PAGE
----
There’s no shortage of stories these days about conflicts, suspensions or resignations of journalists or editors over the Israel-Hamas war. But this one has a twist that made it interesting to me. The topline story is that Kevin Merida, executive editor of the LA Times, is stepping down from his post after only three years. His departure is reportedly based on a dispute with the family of Times owner Patrick Soon-Shiong over his decision to restrict the coverage of several reporters who signed an open letter condemning Israel’s response to the October 7th massacres and calling on publications to use terms like “apartheid,” “ethnic cleansing” and “genocide” to describe it.
Merida said that taking a public stand like this violated Times’ editorial policy and that a “fair-minded reader of the Times news coverage should not be able to discern the private opinions of those who contributed to that coverage, or to infer that the organization is promoting any agenda.” The reporters who signed the letter were removed from any coverage of Gaza for at least three months.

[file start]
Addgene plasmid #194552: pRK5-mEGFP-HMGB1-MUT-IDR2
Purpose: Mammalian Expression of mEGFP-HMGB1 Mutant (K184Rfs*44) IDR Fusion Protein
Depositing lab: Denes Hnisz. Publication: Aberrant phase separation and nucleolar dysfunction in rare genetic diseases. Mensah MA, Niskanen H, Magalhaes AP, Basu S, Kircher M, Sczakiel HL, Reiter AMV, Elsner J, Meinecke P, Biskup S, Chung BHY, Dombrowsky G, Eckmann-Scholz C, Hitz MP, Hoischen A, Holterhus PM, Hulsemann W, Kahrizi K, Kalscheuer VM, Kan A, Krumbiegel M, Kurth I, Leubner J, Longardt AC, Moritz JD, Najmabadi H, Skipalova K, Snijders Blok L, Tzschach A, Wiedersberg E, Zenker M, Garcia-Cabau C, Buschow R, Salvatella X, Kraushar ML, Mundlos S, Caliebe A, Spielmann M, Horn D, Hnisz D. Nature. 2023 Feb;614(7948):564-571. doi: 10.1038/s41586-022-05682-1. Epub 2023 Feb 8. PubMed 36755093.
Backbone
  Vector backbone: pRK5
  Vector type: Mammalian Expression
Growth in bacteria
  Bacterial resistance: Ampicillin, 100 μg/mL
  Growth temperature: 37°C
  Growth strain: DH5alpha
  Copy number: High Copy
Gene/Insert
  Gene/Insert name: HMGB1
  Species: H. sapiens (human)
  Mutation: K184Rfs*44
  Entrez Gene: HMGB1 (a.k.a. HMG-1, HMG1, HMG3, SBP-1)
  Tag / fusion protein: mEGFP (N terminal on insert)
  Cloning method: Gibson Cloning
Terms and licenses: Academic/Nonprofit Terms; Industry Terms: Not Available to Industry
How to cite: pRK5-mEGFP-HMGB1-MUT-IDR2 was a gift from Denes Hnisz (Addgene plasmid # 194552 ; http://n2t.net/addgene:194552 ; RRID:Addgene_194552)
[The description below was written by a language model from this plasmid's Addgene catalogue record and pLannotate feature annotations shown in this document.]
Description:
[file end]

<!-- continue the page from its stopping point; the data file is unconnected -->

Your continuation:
Again, all of this is pretty standard as a kind of tussle we see in many newsrooms around the country where reporters push for a more engaged kind of news coverage or at least the right to publicly state their views on major issues of the day outside of that coverage. What’s different here is that it’s the editor who lost his job over it. The paper’s owners backed the reporters or at least refused to back Merida’s position.
To be clear, at least from what I can tell, Merida wasn’t fired. He and the family owners got into a dispute and couldn’t come to a compromise and he chose to step down over it. There was apparently even some discussion of the family selling the paper over it.